Once when I was sitting on the train on my way home from work, tired and hungry of course and probably ravenous for coffee (I’m always ravenous for coffee), whispering to my dear friend J on my cell phone, I noticed that all the conversations in the train car had fallen silent and countless eyes were on me. Everyone was listening. Now they could only hear my part of the conversation, whatever we may have been talking about (maybe it was that one time I told J that I was in the tanning bed at work on my lunch break and the fire alarm went off). That got me thinking: not everyone has a friend like J or a relationship like the one we have, where we can talk about anything with shameless self-deprecation and always stand up for each other.
Raili and Ylva, the main characters in my book series, are in no way J or me, but much of the friendship and dialog between them has great traits of our friendship and conversations. It’s wonderful to have a friend like J. I wish everyone had the privilege of having a friendship like that in their lives, and that’s what I try to convey in my books.
I live in Ljungskile, which is referred to on the ’Welcome to Ljungskile sign’ as ”Where the mountain meets the sea,” and it is. Located in Bohuslän on Sweden’s west coast, Ljungskile is a fantastic little village just north of Gothenburg. Salt baths and boating in all their glory, but I’m fascinated by our fell. There are large forests, countless small lakes, wolves, moose, deer, lynx, foxes and old farm ruins where the poor, proud fell people lived in the distant past – my ancestors. A large part of all this, together with my wild and sometimes dark imagination, is also in my books.
I hope you will like them!
And Her Eyes Were Blue (Hennes ögon blå, available in Swedish (book & audio) Polish (book & audio), Danish (book & audio) and French (book))
Despite her prosaic view of her involuntary single life and weight problem, Raili, the head librarian of Valludden’s main library, is impressed by the mysterious turmoil that haunts the six lakeside houses in Lövaren. Together with her neighbour, the oddball Olofsson, Raili begins an investigation that leads not only to Olofsson’s death, burglaries and an unpleasant realisation about the process of human decomposition, but also to her running for her life from a maniacal killer with dark powers.
A Debt To The Devil (Gäld till djävulen, available in Swedish (book & audio), Danish (book))
Raili, who survived the hell of Lövaren with only a broken foot and six months of therapy, should have calmed down and enjoyed her quiet single life and her job as head librarian in Valludden, and she could have if Ylva hadn’t gone crazy. Together with her uptight colleague Solveig, Raili finds out that Ylva’s condition is linked to the dysfunctional Legho family. To save Ylva’s life, the three librarians must confront the Leghos on their farm in the wasteland of the fell on Christmas Eve. When they get stuck on the farm in a fierce snowstorm, they realize that it’s a big mistake to get involved with someone who has a debt to the devil.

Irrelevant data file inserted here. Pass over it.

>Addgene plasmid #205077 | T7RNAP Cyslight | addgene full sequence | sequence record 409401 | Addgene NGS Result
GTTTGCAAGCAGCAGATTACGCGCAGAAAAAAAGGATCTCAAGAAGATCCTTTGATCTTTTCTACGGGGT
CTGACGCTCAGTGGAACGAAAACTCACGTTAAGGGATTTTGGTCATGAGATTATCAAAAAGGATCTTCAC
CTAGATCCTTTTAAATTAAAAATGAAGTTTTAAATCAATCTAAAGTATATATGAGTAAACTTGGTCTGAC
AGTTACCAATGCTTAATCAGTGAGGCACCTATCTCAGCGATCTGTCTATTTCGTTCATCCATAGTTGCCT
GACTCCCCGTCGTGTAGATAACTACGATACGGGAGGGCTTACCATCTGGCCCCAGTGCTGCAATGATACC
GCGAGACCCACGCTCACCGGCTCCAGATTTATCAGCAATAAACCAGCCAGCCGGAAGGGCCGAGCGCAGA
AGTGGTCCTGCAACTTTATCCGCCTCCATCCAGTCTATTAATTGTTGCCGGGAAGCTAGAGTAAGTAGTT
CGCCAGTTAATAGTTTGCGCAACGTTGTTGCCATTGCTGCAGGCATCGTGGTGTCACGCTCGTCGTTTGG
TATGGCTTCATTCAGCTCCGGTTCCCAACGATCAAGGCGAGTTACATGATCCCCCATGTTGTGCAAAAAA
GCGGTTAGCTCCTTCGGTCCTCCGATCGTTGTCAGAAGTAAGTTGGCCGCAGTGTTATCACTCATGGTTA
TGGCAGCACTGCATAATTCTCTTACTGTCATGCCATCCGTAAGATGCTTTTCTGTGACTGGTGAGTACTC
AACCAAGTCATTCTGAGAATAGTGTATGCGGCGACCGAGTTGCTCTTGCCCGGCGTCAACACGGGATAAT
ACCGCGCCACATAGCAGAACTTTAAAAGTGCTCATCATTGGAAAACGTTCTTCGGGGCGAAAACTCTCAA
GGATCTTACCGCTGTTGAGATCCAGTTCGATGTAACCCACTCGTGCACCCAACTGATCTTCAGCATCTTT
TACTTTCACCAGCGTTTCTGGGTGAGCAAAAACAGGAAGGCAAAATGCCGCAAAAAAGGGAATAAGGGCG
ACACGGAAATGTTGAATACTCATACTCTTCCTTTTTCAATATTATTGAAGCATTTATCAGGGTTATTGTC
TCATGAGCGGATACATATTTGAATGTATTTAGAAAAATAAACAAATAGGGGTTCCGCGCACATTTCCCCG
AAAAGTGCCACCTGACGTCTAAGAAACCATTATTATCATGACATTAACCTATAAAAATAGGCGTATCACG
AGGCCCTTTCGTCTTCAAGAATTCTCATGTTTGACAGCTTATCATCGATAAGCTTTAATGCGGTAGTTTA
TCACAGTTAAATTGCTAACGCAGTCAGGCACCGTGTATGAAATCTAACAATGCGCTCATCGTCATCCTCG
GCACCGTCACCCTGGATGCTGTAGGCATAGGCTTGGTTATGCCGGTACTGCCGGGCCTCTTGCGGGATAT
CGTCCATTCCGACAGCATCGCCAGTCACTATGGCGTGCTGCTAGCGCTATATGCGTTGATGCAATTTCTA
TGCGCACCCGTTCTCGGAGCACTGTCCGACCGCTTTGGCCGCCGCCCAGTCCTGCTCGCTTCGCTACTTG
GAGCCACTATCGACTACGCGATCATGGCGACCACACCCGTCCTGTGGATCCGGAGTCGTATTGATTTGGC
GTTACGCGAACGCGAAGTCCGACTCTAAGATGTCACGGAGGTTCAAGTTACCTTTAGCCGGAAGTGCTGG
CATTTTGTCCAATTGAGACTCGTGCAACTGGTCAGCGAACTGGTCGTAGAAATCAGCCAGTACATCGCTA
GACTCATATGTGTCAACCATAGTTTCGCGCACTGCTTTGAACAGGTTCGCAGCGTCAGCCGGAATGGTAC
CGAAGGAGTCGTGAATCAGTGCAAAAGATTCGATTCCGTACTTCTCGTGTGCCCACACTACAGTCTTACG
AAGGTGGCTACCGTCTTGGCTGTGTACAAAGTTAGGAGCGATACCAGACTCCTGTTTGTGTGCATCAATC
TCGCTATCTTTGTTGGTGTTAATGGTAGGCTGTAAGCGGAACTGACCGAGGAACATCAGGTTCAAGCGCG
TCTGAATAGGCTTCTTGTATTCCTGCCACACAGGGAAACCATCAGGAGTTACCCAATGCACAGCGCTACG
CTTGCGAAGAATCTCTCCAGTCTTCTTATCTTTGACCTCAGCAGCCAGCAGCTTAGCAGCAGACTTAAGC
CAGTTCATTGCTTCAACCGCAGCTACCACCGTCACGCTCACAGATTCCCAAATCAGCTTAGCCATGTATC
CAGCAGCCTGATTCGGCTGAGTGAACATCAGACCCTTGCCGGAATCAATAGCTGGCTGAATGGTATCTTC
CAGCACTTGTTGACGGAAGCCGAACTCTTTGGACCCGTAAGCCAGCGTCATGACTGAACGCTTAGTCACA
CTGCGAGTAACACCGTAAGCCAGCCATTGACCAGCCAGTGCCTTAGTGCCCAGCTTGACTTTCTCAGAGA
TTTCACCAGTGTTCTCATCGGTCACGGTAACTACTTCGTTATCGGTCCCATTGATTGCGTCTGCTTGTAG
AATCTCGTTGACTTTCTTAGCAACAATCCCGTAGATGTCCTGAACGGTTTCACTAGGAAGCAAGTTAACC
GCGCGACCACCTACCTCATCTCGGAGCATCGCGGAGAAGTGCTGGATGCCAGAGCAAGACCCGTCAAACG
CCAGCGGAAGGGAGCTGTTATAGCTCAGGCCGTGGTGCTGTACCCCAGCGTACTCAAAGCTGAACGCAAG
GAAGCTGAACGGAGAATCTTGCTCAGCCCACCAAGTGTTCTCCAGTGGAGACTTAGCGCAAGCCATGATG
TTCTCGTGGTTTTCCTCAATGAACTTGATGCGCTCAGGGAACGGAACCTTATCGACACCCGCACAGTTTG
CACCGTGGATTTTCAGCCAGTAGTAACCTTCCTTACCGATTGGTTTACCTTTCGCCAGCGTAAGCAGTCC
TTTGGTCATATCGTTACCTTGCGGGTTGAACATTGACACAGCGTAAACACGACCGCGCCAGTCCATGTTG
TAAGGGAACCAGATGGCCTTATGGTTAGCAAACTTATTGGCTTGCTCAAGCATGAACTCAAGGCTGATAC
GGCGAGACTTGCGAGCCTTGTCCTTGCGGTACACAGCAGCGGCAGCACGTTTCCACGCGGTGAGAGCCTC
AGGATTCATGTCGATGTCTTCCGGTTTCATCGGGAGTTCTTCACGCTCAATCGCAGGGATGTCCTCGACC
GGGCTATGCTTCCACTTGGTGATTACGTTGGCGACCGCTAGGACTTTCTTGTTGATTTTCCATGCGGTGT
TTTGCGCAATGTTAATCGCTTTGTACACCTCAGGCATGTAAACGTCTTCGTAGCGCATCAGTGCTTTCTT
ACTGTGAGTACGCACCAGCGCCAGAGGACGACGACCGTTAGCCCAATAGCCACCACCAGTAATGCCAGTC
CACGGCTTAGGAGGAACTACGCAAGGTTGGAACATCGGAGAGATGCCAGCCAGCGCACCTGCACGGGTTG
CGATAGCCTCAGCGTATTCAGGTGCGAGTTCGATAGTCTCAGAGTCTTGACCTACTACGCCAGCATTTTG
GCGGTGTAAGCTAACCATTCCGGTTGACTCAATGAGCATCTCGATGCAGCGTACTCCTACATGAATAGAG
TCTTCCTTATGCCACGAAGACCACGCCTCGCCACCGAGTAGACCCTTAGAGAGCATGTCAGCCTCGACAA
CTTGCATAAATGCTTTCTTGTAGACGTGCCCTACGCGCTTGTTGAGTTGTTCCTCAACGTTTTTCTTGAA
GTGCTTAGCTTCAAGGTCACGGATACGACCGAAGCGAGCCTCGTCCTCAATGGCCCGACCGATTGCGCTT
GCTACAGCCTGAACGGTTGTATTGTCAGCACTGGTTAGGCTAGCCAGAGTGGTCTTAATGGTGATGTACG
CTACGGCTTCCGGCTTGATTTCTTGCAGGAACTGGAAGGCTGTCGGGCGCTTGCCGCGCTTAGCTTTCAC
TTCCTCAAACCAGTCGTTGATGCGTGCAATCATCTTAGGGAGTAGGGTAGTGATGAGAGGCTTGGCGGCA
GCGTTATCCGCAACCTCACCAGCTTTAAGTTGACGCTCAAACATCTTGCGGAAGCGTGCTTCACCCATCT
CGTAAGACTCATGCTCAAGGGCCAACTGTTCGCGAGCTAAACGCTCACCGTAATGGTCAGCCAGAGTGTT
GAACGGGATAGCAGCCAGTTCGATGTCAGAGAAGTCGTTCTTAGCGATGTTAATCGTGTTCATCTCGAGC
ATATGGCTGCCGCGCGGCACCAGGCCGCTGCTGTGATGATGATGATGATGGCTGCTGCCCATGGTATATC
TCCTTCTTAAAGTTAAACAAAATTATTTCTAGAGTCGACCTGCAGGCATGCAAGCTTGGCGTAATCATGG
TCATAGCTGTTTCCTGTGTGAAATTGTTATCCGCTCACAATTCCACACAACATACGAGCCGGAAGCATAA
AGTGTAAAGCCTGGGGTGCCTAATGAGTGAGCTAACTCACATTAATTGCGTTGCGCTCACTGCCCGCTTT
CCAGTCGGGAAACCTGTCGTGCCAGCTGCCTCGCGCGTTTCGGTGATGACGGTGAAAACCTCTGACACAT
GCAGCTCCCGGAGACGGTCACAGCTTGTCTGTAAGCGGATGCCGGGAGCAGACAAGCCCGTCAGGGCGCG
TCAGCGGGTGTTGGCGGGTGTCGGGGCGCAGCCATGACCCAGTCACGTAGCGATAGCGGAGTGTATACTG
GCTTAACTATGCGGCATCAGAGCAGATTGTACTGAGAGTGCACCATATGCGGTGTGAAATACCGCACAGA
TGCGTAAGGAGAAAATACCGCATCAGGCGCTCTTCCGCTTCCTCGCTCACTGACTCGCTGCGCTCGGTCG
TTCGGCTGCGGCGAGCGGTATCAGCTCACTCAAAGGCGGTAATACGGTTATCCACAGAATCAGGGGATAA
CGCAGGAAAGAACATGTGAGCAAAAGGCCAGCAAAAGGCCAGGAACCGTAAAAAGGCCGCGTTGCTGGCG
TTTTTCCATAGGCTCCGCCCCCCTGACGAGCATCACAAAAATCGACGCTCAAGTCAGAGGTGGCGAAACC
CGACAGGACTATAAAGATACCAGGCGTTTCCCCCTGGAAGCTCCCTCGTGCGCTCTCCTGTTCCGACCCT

The Room (Rummet, available in Swedish (book & audio))
When Ylva’s seventy-year-old mother puts her house up for sale and disappears, it doesn’t take Raili and Ylva long to track her to a religious sect in a godforsaken mansion deep in the forests of Bohuslän. When the two librarians infiltrate the cult under false pretenses, they discover that things are much worse there than they imagined, and that the saying “getting into someone’s head” has a very different and quite dangerous meaning. If you give people the opportunity to live out their biggest dreams and fantasies, you should keep them away, Raili and Ylva realize – too late.
Whirlwind (Virvelvind, available in Swedish (book & audio))
A murderer possessed by an evil spirit, hidden memories of devilry and a beautiful child in a terrible cult would be enough to send anyone under the spiritual ice, wouldn’t it? In the fourth book about librarians Raili and Ylva, the previous terrible experiences catch up with Raili, and in her fall she not only loses her mind, her sense of purpose and her footing, but also almost loses her best friend Ylva.
Embittered, swallowing various psychotropic drugs and ten anxiety kilos lighter, Raili is forced off her sofa and into a hostel on a Bohuslän island. Easter dinner and socialising are on the agenda, storms and murders are the order of the day. Raili, Ylva and Solveig find themselves isolated on a remote part of Skipö, where the rain drums against the windows and a warming fire burns in the stove, and in the company of the more or less sympathetic guests, love germinates under the threatening haze of jealousy. A strange death the summer before is discussed, and when one of the guests dies, Raili smells trouble. Are the two retired lecturers really as mild-mannered as they seem, and what secrets are the couple running the inn really hiding? Was the woman who died on the beach last year murdered, and does that mean the guest was murdered too? Most likely, Raili concludes, and in her zeal to prove her thesis, she sets a stone rolling that can no longer be stopped.
In Whirlwind, Raili and Ylva land in the middle of the macabre drama of Whodunnit. They are stranded on a storm-swept island in Bohuslän, along with a corpse, a pair of landlords, two lecturers and a bunch of librarians – and one of them is a murderer.